The FCC is currently looking for public comments relating to 5 petitions it has received centering around the issue of signal boosters on wireless networks. Signal booster manufacturers such as Wilson Electronics argue that wireless networks should have open access to signal boosters, providing they adhere to standards that should be set and monitored by the FCC. Large network operators such as Verizon and AT&T would prefer the use of signal boosters to be controlled by them and not allow any 3rd party boosters on their network. Smaller networks are not quite as bold – some of which market signal boosters directly to their customers – perhaps viewing signal boosters as a way to compete with the giants of the industry. The whole situation has parallels with open network initiatives across the board and the 584 comments it has racked up (to date) indicate that a lot is at stake.
The FCC very clearly notes that signal boosters unarguably can have a positive affect, saying boosters “can help consumers, wireless service providers, and public safety first responders by expanding the area of reliable service to unserved or weak signal areas” and that current rules, “allow the use of signal enhancing devices” as part of the licensee agreement (Code of Federal Regulations part 22 & part 90). However, they also note that improperly installed devices can cause interference on the network. Its clear that signal boosters are an important part of network development and cellular networks make extensive use of them when extending wireless coverage.
So interference is clearly the crux of the issue. Both sides of the argument make different technical claims and inevitably these arguments will go on, but is it possible to quantify the prevalence of interference? In its public comments, AT&T claim in the past 3 years it recorded 87 incidents in South Florida, where many boosters are used in the yachting community. Extrapolating this nationwide we might estimate instances of interference number in the few thousands. Wilson Electronics, on their part, state that they alone have manufactured more than 2 million signal boosters since 2001. According to these figures it is perhaps one in a few thousand signal boosters that might cause interference. A figure no doubt that could be reduced further if standards for devices were raised and greater collaboration and communication could be had between network operators and device manufacturers. Indeed, in Verizon’s comments they cite just four instances of interference from Wilson Electronics’ amplifiers nationwide.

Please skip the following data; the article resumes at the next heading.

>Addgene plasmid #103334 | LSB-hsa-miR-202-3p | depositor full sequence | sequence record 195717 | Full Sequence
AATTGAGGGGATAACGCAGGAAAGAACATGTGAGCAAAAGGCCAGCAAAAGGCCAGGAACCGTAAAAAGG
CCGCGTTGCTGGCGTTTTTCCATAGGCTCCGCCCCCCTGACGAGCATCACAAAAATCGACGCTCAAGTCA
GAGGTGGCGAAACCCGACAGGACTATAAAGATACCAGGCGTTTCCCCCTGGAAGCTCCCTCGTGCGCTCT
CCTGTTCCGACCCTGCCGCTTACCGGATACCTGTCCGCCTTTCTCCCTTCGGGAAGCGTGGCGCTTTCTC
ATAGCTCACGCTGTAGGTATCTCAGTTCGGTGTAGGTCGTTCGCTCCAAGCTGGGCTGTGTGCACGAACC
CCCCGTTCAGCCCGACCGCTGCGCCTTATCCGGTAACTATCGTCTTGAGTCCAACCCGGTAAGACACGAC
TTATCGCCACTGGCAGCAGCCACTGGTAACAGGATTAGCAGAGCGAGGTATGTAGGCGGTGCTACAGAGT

Also at stake is the use of signal enhancers by emergency services. In the comments to the FCC petitions many police departments, fire-crews and other first responders have stated their requirement for readily available signal boosters. Numerous public safety officials have stated that they simply could not do the same job without using signal boosters. Also common are rural network customer on the fringe of coverage who rely on their cell phones for 911 emergency calls. For them a signal repeater is their only possible method of communication with family and emergency services.
What is clear from the content and number of comments is that the issue is contentious. The network operators have a right and a responsibility to ensure that their networks are not negatively impacted by user devices, but the FCC also has a responsibility to ensure that this is not abused and that if there is a solution that improves networks far greater than it impedes them, it should act swiftly to support it.
Ever since the Carterfone ruling the philosophy of the FCC has involved a commitment to competition in the marketplace. If everyone agrees that signal boosters can be positively used to improve a cellular network do we really want them to be controlled inside a walled garden by the networks or would we prefer to enable the same innovation that led to the invention of answering machines, faxes & modems after the Carterfone ruling? Also, is it not important to have some kind of quantitative investigation into how the instances of interference compare to the number of signal boosters being used by consumers, and by how much this would be further reduced by the introduction of unified and federally regulated specifications? Perhaps one day properly regulated signal boosters will be an important customer retention tool, used as a deal sweetener to keep wireless customers paying their large monthly premiums.